Sometime ago, I read an article here at The Catholic Thing by Mary Eberstadt about children and happiness. In it she had a memorable line about children ringing the death knell of the gym and martinis for the bourgeoisie. I no doubt read the article, closed my laptop, hit a Pilates class, and then met up with other D.C. folk for martinis.
The sun is setting on those days.
In three weeks, I am due to give birth to a little girl. And being a young, freedom-loving, gym-loving, martini-loving woman, it’s been hard to fight the culturally inherited anxiety that “my life will be totally over.”
I would argue that today, despite amazing advances in healthcare, there has never been a scarier time for a woman to be pregnant and bring a new life into the world. Why? Because young women like myself today live in a culture that pits mother against child: mother’s freedom versus child, mother’s happiness versus child, mother’s career ambitions versus child.
Childbirth is thought of as a kind of death for today’s modern, career-oriented city woman. At least that’s the way it’s been successfully framed. Pregnancy is the sunset before the dark night of parenthood descends.
Our self-obsessed culture views children as a threat to the self. Our culture endorses sex that is “safe” – from tyrannical babies. Our socially endorsed child-rearing techniques then warp “planned” childhood into just another means by which parents gratify themselves through their children’s success, from Baby Einstein to college admissions.
Childhood has become just another opportunity for parental consumption, the exploding shelves of stores like BuyBuyBaby bear witness to this.
And I’ll admit that I am no exemption to the temptations of turning the impending birth of my baby into an opportunity for consumption.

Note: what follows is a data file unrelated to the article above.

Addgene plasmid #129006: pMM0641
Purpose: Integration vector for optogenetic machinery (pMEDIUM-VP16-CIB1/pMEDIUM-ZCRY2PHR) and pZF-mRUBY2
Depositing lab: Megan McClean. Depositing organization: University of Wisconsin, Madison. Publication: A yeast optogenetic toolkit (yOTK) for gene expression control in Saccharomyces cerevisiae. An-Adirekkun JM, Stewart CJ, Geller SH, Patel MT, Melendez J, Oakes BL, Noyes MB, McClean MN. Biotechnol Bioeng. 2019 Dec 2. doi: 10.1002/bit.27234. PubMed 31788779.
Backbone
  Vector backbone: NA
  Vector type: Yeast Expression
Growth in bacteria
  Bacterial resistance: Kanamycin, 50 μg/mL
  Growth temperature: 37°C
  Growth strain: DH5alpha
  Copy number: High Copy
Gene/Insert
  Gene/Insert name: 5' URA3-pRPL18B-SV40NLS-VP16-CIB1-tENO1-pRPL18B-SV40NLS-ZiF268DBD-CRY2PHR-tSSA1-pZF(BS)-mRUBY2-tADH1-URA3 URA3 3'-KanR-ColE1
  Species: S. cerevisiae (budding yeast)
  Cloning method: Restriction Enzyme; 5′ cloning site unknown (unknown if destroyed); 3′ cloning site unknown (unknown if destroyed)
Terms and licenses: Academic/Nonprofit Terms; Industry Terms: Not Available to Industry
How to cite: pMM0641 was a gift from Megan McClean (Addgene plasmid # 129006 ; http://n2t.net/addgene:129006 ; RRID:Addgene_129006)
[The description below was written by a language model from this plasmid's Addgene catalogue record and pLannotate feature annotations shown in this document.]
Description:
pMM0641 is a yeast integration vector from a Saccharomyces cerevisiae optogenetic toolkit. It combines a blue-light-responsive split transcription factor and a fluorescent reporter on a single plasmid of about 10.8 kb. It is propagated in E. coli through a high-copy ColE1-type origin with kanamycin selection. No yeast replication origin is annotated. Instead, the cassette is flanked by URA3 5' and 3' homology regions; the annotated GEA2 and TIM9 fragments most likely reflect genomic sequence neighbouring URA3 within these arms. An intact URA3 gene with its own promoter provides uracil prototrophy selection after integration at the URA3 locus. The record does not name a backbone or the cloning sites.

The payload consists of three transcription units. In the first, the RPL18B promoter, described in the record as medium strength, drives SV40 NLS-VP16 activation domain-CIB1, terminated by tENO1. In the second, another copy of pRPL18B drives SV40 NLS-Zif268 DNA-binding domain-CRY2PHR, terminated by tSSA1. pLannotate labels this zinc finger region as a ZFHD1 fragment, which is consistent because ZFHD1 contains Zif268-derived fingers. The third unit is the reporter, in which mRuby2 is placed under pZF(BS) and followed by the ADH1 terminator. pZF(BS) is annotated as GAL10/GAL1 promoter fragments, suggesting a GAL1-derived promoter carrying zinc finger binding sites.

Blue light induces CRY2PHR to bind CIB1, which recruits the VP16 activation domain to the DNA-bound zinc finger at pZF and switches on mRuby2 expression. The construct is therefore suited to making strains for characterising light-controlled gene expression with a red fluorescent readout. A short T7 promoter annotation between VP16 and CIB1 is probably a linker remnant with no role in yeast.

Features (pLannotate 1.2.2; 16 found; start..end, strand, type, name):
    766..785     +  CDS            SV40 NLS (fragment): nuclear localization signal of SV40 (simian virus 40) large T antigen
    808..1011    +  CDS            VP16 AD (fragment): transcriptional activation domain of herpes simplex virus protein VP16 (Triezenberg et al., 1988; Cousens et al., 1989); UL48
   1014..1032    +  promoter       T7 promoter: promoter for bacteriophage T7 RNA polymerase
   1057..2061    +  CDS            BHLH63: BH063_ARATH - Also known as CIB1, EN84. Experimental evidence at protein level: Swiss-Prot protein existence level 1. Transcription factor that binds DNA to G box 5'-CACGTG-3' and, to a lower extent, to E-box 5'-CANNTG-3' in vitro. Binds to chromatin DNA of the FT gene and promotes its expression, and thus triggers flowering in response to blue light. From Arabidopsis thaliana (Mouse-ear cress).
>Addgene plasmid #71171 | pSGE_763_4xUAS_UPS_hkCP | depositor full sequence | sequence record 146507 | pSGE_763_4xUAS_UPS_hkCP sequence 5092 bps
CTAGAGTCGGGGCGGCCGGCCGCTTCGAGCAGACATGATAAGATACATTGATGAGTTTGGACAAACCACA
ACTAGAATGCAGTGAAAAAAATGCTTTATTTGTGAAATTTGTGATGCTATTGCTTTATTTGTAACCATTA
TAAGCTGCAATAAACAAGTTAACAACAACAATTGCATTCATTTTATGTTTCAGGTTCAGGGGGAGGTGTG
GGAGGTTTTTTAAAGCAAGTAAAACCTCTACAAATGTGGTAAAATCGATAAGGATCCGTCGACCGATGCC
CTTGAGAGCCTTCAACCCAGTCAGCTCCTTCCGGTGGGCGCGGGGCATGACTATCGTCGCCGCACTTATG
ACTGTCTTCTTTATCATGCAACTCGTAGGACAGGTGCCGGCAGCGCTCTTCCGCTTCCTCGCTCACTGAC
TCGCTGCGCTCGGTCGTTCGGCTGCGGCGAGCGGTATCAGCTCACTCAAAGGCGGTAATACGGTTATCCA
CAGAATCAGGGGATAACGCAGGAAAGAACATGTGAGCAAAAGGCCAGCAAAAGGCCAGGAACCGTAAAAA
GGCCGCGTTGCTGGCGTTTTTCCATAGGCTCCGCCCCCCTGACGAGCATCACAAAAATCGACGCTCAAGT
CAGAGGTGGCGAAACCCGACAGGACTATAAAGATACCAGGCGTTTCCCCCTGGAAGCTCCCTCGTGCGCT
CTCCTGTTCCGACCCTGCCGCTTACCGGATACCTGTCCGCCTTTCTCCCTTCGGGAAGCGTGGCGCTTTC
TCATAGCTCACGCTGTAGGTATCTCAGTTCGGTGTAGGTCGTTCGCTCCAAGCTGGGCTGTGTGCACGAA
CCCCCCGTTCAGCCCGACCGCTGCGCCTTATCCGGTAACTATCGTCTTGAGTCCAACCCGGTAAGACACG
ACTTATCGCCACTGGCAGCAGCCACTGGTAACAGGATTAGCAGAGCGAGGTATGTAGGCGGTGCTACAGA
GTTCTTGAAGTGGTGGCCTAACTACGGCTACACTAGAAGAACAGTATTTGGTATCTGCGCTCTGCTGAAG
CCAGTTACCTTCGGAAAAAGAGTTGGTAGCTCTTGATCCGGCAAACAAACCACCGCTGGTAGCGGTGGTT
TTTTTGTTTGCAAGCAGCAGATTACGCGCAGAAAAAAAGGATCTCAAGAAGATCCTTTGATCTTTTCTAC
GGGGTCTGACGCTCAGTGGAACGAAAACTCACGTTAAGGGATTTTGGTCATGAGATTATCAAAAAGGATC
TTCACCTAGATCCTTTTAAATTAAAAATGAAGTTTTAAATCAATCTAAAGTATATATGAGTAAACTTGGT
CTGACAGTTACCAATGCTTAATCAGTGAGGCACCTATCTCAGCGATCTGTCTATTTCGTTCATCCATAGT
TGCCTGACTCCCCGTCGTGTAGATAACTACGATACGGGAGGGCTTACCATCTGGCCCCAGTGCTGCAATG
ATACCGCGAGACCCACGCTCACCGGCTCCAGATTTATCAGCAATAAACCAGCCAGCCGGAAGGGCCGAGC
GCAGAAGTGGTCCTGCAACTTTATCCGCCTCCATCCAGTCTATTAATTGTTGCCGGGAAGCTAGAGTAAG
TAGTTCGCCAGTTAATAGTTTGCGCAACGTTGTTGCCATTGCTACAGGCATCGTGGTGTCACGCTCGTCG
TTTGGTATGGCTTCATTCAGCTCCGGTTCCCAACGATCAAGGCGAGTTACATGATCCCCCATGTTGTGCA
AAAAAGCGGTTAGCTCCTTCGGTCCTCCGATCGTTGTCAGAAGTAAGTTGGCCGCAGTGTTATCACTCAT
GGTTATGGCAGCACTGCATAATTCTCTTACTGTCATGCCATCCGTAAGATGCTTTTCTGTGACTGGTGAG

I have the Bob Revolution stroller assembled and waiting, a Peg Prego car seat standing by, and a Hoohobbers “moses basket” eagerly awaiting purchase in my baby registry.
Blah, blah, blah.
Mother and Child by Gari Melchers (1904)
But back to the point. The point is found somewhere in a meditation by St. Josemaria Escrivá that I recently stumbled across. He writes in The Furrow:
Ideologically you are very Catholic. You like the atmosphere of the hall of residence. A pity the Mass is not at twelve, and the classes are not in the afternoon, so you can study late in the evening after one or two drinks. That “Catholicism” of yours does not come up to the real thing: it remains simply bourgeois.– Don’t you see that you can’t think like that at your age? Leave behind your laziness and your self-worship. . .and adapt to the needs of others, to the reality around you, then you will be taking your Catholicism seriously.
He was most likely writing that specific point to young, college-aged men. But his message translates just fine to a young, yuppie woman like me. The bourgeois life of gym and Trader Joe’s and happy hour is great. But you are too old to stay so self-centered. And your faith will stumble along so long as you succumb to the easy life.
And your happiness will suffer too. Leon Kass addressed this topic last week in one of the most exquisite talks I have ever heard, given at the American Enterprise Institute’s annual dinner, where Kass was being honored.
Kass began by quoting Irving Kristol, who warned that, “Nothing is more dehumanizing, more certain to generate a crisis, than to experience one’s life as a meaningless event in a meaningless world.” Kristol acknowledges that bourgeois society has created prosperity beyond our wildest beliefs, but has brought with it a spiritual poverty that weighs heavily on our culture. Kass suggests that, “To be truly human is to be humanly-at-work, exercising our humanity to the full.” He continues:
We human beings are at work not only when we are occupationally working. We are also deeply at work in the activities of love and friendship, and especially when we are actively engaged in family life, the domain of private life in which Americans find the most meaning.
And what is fuller work in human terms that bringing new life into the world? And then making your life’s work the loving and nurturing of that life?
So though Kass is a secular Jew, he gets to the heart of a most Christian belief: love is our daily work. And love requires daily conquering the gnarly Cyclops that is our “self.” The self that today is painted as so threatened by the most loveable of humans, newborn babies.
And while babies may make it harder to get out for a martini, they provide us with the type of human work that induces a euphoria no cocktail can rival.
So I accept the challenge of this impending work and reject the proposition that my life is over.
I’m ready to put on my big girl pants and get over myself. A little girl awaits a shot at life. For now, I will enjoy the sunset. Or better yet, the sunrise.